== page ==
Health Reform Seeks To Protect Medicare Consumers from Fraud
In order to assure Medicare consumers’ access to new benefits, the Department of Health and Human Services (HHS) is implementing several key fraud
prevention measures included in the new health care reform law. In a June 2 webcast, Secretary
Sebelius detailed a number of actions HHS and the Department of Justice (DOJ) have taken to prevent Medicare fraud. HHS and DOJ will continue to collaborate on existing fraud prevention programs, such as the Senior Medicare Patrol program (SMP) and the South Florida fraud hotline, which engages consumers in fraud detection and reporting. New efforts to prevent fraud that are part of the health care reform law include steeper penalties for those who violate Medicare rules and improved oversight. For example, HHS hopes to be able to perform comprehensive data analyses to predict and protect against Medicare fraud.
Webcast panelists stressed a number of precautions that consumers and caregivers can take in order to help protect against fraudulent Medicare practices:
- Be aware: Anyone can be a victim of Medicare fraud
- Consumers should guard their identity closely: Call 1-800-MEDICARE to report suspicious behavior
- Do not give out personal information over the phone or internet: If you do not recognize the organization or person asking for your information, do not give information to them. Always ask questions about who they are and why they need your information.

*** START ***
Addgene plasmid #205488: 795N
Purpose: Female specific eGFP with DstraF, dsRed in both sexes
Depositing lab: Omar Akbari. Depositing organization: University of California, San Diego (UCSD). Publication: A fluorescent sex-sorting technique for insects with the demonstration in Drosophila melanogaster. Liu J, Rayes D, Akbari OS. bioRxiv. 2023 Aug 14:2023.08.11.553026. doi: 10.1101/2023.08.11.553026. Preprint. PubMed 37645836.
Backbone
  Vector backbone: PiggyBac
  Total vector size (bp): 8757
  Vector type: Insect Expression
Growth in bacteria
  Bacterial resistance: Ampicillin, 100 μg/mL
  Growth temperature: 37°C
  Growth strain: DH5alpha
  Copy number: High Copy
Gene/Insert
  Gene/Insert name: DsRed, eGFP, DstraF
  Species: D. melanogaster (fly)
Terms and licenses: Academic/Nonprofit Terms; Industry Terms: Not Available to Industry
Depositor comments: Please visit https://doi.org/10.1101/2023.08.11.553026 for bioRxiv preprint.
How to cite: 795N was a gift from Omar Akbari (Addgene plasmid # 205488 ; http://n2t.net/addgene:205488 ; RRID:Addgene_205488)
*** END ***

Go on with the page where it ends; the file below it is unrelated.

- Know that guaranteed Medicare benefits are the same and consumers do not have to do anything in order to continue receiving them.
Watch the webinar on preventing fraud, waste and abuse in Medicare.
Read about new efforts to fight Medicare fraud in health reform.
Consumers Get More Information on Coverage Gap Rebate
For Medicare consumers who this year have fallen into the coverage gap in Medicare Part D, help is on the way. In mid-June, $250 rebate checks will begin to be mailed to consumers who have reached the gap, which is commonly known as the “doughnut hole.” Consumers who reach the doughnut hole will automatically receive a one-time $250 check. People with Medicare who have Extra Help, the federal program that helps pay for prescription drugs, will not receive a rebate check.
Last week, the Centers for Medicare & Medicaid Services (CMS) released a brochure that provides more details about the rebate. According to the brochure, subsequent mailings of the rebate checks will occur monthly throughout the year. There is no need to apply or fill out any forms, and consumers should not provide personal information to anyone who contacts them about the check. To report fraud related to the rebate, call 1-800-MEDICARE (1-800-633-4227).
Read the brochure.
I am having trouble paying for my prescription drugs. My state does not have a Pharmaceutical Assistance Program, and my drugs are not covered by a Patient Assistance Program. Are there any other programs that can help me?
— Alexandra (Aberdeen, SD)
There may be some charity programs that might help you pay for your prescription costs. You might also want to consider prescription drug discount programs and pharmacies in federally qualified health centers (FQHCs) or hospital clinics. Visit www.medicareinteractive.org to learn more.
The excerpt above is adapted from Dear Marci, our weekly newsletter for consumers. Sign up for Dear Marci.
Last week, the House of Representatives passed legislation that prevents a 21 percent cut to Medicare providers, ensuring continued access to doctors for people with Medicare. The Senate must still take action next week to prevent the cuts from becoming a reality. Contact your senators and ask them to stop the payment cuts.